A Company Voluntary Arrangement (CVA) is available to companies with unsecured debts. They are available in England and Wales, and may follow Administration.
Generally, the company formally contracts to make agreed contributions to an insolvency practitioner who distributes it among the creditors.
A CVA, most typically, lasts up to five years and is a viable option for companies with historic debt problems, or one-off unforeseen causes of debt.
A CVA may be viable for companies where their product or service is selling well but the historic creditor debt is impacting cash flow.
If the company struggles with its agreed contributions during a CVA, it is possible to vary the agreed amounts as long as the requisite percentage of the creditors approve.
Prior to the commencement of a CVA, a company can apply for a moratorium to protect from legal action, and so Winding up Petitions cannot be issued against the company.
Creditors cannot recover interest or historical debts after the date of CVA approval and, once concluded, outstanding debts (including HMRC liabilities) will be written off.
If the company complies with the terms and agreements of the CVA, it may be saved as a result.
What happens during a Company Voluntary Arrangement?
Once company directors decide to proceed with a CVA, a proposal will need to be drawn up for creditors and shareholders to consider.
This proposal is constructed by turnaround practitioners or an insolvency practitioner and must detail, inter alia, the following:
Next, the company must decide whether to apply to the court for a moratorium. Though the benefits of this include legal protection, moratoriums are difficult to supervise and consequently are rarely used.
It is advised to informally talk to unsecured creditors about the potential for a CVA. The company will continue to trade and thereby employees may be able to avoid mass redundancy.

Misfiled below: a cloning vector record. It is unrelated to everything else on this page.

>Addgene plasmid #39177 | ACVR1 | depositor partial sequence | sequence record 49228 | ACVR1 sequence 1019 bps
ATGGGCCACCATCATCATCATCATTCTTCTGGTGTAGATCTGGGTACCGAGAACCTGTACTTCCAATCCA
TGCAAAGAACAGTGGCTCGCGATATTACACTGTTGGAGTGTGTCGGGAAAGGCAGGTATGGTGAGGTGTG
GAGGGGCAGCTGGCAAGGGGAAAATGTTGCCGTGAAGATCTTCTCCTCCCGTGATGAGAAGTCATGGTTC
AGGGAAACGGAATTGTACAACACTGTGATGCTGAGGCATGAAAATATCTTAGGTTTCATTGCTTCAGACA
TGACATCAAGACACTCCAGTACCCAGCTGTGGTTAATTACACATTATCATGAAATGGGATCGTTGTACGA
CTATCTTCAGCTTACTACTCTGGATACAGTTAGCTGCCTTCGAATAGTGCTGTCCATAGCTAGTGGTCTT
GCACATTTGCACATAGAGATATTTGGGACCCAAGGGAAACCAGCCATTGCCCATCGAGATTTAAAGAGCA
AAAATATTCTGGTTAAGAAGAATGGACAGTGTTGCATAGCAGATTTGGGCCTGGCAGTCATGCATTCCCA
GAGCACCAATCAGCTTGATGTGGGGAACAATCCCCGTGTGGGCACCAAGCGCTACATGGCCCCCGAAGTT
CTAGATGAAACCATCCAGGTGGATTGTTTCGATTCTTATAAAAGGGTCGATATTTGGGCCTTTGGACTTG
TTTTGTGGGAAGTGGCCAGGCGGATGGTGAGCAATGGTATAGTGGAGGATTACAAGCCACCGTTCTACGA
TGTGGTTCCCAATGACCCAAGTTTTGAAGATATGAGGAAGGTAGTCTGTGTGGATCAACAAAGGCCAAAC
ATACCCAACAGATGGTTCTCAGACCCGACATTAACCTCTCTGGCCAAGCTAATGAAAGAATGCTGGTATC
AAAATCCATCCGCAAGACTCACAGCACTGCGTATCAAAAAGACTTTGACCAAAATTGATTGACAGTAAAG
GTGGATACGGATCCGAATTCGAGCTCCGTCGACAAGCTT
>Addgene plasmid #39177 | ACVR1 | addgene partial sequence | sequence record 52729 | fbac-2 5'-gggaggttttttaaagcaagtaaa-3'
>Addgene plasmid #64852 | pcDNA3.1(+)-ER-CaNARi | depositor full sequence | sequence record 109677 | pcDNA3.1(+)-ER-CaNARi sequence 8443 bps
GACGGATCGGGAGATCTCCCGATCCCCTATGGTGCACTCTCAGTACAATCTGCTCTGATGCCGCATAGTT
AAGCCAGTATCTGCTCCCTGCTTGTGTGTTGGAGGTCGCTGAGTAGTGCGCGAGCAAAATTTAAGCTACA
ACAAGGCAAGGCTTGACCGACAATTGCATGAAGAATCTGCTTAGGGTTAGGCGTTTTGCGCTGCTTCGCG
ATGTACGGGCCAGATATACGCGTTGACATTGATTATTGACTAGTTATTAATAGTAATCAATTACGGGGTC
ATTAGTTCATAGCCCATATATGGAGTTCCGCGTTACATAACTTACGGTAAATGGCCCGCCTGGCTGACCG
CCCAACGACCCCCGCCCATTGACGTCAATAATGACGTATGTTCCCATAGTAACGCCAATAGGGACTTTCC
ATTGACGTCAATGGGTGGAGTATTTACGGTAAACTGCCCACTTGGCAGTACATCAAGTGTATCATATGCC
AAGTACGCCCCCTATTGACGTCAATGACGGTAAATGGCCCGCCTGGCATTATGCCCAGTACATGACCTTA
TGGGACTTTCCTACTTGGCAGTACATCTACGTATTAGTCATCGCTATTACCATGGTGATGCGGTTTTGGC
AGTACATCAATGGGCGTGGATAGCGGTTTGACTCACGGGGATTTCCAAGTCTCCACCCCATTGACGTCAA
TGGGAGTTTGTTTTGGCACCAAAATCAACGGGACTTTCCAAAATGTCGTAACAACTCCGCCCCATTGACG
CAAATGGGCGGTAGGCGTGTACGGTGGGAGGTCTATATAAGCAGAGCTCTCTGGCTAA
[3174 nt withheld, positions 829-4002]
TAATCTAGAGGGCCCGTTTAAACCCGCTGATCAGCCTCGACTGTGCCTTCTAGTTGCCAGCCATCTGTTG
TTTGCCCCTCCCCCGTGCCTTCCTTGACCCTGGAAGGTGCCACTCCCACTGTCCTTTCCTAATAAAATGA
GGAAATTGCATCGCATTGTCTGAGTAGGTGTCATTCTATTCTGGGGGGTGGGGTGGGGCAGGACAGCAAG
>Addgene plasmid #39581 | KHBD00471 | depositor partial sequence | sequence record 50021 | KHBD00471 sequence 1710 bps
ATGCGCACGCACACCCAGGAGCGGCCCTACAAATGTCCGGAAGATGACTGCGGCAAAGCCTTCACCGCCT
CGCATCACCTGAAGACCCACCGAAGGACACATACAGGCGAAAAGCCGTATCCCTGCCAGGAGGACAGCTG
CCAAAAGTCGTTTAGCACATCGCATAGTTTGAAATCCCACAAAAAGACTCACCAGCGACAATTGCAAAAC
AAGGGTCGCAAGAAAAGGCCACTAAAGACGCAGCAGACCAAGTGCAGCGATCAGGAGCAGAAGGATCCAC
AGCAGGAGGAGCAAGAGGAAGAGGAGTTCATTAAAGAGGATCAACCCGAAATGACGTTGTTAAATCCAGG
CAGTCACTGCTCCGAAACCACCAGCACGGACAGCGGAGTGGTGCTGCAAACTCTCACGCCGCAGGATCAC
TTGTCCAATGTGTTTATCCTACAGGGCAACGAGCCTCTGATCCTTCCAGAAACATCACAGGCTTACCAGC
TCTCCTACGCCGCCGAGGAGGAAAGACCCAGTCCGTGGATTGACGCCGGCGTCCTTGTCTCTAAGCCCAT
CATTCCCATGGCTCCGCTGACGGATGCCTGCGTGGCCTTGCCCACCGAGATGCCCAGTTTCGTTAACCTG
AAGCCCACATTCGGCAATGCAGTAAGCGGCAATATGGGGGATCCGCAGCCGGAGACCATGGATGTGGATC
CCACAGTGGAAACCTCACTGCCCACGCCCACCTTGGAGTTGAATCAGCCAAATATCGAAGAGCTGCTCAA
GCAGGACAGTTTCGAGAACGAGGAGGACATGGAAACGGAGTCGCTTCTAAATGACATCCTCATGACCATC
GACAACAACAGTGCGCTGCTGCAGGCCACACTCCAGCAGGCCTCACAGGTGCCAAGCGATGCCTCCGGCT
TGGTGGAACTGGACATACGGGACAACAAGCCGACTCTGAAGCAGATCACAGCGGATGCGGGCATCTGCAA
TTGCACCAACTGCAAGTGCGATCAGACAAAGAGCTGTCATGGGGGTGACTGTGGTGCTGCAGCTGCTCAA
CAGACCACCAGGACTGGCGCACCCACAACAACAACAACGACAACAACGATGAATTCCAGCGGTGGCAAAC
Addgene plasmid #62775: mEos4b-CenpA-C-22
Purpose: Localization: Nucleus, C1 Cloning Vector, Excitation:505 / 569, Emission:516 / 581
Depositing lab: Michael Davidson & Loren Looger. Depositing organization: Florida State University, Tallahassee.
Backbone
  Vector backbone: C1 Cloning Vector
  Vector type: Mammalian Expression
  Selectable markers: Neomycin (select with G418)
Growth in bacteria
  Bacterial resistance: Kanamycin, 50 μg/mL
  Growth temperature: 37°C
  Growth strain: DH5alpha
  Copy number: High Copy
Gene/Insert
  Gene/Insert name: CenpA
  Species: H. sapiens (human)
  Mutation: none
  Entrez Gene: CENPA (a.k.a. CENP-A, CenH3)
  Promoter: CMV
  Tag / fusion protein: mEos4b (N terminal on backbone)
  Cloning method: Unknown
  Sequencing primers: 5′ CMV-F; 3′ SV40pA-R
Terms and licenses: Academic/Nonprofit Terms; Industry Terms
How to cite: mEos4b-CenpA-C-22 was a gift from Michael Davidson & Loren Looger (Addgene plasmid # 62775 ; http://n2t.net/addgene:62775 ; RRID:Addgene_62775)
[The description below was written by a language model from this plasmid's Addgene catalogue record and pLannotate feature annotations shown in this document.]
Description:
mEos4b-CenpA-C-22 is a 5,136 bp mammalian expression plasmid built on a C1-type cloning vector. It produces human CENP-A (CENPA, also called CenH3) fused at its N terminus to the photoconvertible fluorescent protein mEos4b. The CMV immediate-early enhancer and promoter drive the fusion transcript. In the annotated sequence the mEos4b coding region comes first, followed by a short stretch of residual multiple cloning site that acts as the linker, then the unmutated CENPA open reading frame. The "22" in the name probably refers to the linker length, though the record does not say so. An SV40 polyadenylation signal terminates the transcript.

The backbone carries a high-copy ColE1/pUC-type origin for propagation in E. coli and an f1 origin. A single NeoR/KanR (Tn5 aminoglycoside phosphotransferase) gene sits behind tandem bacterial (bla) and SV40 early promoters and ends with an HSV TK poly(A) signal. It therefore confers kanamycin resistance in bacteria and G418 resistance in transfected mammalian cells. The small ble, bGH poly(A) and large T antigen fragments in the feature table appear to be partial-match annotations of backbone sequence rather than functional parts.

A creditor meeting will be called – creditors and shareholders must have a minimum of 14 days’ clear notice before this meeting.
They will vote to approve the CVA proposal with at least 75% of voting creditors needing to agree to the CVA in order for it to proceed.
A second creditor vote excluding the vote of “connected creditors” will then take place.
“Connected creditors” may be associated companies, company directors or staff who have given unsecured financial aid to the company, or their relatives.
At least 50% of “unconnected creditors” must approve the CVA proposal in order for it to go ahead.
If approved, the CVA will commence. Usually, contributions are paid monthly and distributed to creditors annually by the insolvency practitioner (the supervisor of the CVA).
If the agreed contributions cannot continue to be paid, the company will probably have to consider voluntary liquidation or the supervisor will place the company into compulsory liquidation.
The flexibility that a CVA can provide depends upon approval by the creditors.
For the first 6 -12 months of the CVA, new credit lines will be hard to achieve.
The company will probably have to build trust with suppliers and might need to pay on a cash-on-delivery or pro-forma invoice basis.
The fact that the company has had to use a CVA means something isn’t working in the business plan and this must be addressed for the sake of the company’s future.
The business model must be altered so the company avoids making the same mistakes again.
The CVA will be recorded on the company’s credit file and at Companies House.
This means companies working with you will see you have entered a CVA and might feel you represent a financial risk.
This is probably one of the most serious and overlooked disadvantages to a CVA.
A CVA suits firms where their product or service is selling well but the creditor debt is impacting cash flow.
It enables the company to avoid liquidation, improve cash flow and ease creditor pressure.